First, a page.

The Situation of Group Effort
Posted by The Situationist Staff on April 10, 2009
From The Globe and Mail, here are excerpts from an article, by Wallace Immen, describing a fascinating research regarding the potential impact of an individuals effort on team effort.
Maybe you should feel like an inspiration instead: If you consistently act for the good of the team, others will be moved to follow your lead, a new study finds. That’s a bit of a surprise, says Mark Weber, an assistant professor of organizational behaviour at the University of Toronto’s Rotman School of Business.
“The prevailing wisdom in many scholarly circles has been that consistent co-operators are suckers, and that others will take advantage of them by getting a free ride on their efforts,” he says.
“But our study found that people who start out acting in their own self-interests, but then see others consistently acting for the good of the group, tend to follow suit and become more co-operative themselves. And, as a result, everyone in the group can come out ahead,” he says.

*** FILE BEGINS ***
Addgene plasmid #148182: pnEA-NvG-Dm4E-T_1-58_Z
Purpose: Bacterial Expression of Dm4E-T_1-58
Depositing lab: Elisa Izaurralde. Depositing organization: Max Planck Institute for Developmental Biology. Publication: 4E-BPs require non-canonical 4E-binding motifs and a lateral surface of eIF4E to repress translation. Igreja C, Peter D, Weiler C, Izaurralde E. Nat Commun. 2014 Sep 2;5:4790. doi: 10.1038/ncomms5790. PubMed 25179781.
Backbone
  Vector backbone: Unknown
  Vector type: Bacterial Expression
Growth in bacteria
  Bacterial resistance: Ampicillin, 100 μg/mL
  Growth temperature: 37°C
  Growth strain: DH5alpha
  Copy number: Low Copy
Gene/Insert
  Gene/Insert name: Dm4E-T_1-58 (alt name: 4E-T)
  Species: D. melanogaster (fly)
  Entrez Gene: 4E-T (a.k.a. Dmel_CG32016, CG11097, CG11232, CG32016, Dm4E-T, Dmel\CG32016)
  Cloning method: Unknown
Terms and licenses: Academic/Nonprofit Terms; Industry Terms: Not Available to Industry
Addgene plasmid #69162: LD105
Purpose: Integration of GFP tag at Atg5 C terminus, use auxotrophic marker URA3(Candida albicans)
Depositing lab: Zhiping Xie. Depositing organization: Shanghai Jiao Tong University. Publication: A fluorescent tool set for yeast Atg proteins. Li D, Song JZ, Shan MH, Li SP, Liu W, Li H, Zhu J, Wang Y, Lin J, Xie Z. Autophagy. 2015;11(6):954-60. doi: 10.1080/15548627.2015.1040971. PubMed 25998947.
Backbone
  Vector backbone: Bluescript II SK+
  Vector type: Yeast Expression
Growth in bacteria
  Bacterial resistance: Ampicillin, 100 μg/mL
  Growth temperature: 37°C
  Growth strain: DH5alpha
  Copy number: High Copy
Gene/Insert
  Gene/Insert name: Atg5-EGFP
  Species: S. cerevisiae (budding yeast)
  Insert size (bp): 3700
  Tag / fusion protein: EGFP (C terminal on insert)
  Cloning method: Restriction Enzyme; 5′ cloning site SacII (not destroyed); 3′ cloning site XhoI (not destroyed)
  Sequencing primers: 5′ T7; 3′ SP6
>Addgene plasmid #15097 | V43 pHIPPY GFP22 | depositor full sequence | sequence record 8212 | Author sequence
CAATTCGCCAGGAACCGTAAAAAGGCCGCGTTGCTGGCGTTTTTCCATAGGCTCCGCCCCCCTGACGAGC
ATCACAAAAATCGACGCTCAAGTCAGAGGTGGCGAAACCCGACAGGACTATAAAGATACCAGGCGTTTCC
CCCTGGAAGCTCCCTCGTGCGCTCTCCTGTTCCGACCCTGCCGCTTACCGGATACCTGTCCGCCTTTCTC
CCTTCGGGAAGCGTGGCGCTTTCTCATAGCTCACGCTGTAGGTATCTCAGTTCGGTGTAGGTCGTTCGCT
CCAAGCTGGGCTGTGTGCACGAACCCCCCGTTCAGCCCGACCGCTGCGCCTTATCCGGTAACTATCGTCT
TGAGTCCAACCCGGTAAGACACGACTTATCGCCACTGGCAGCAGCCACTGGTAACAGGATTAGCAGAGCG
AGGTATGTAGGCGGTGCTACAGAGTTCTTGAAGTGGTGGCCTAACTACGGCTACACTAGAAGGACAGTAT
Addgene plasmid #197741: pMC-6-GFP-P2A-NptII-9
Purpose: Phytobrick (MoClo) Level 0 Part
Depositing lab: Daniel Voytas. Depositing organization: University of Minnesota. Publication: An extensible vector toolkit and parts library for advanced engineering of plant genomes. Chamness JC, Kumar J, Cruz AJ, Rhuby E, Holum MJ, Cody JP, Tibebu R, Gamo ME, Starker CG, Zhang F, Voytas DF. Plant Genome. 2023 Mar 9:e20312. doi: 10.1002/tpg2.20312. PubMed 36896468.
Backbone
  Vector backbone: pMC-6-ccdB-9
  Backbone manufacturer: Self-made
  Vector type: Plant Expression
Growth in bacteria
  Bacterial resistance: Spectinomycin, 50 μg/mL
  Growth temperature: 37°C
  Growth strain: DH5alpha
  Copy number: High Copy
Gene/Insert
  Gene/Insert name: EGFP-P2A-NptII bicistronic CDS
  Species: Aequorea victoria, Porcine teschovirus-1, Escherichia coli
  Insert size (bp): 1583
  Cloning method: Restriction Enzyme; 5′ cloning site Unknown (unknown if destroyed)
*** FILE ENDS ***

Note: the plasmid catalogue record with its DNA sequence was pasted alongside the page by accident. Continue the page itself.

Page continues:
Even if just one person in a group is consistently co-operative, he or she can shift the behaviour of the whole group to become the same way, found the study Prof. Weber did in conjunction with J. Keith Murnighan, a professor at Northwestern University’s Kellogg School of Management. It appears in the Journal of Personality and Social Psychology.
Their conclusions are drawn from a series of experiments with students who were given an equal amount of money, and then had to decide whether to keep it for themselves or put it into a group pot.
An experimenter matched whatever was put into the pot, with the total to be divided among all participants. Those who acted selfishly by keeping their original stake rather than putting it into the pot would wind up with more than those who shared. The twist: Each time, one participant was told in advance to always be co-operative and put his or her money into the pool.
In the first round of the experiments, nearly all other participants selfishly kept their money. But as rounds progressed, more started to follow the lead of the person who consistently shared.
Soon, everyone was putting their money into the pool. And they all came out with slightly more money than they’d started with, so the whole group wound up ahead through co-operative behaviour.
Just as important, the result shows that those who consistently co-operate clearly influence others to do the same, Prof. Weber says.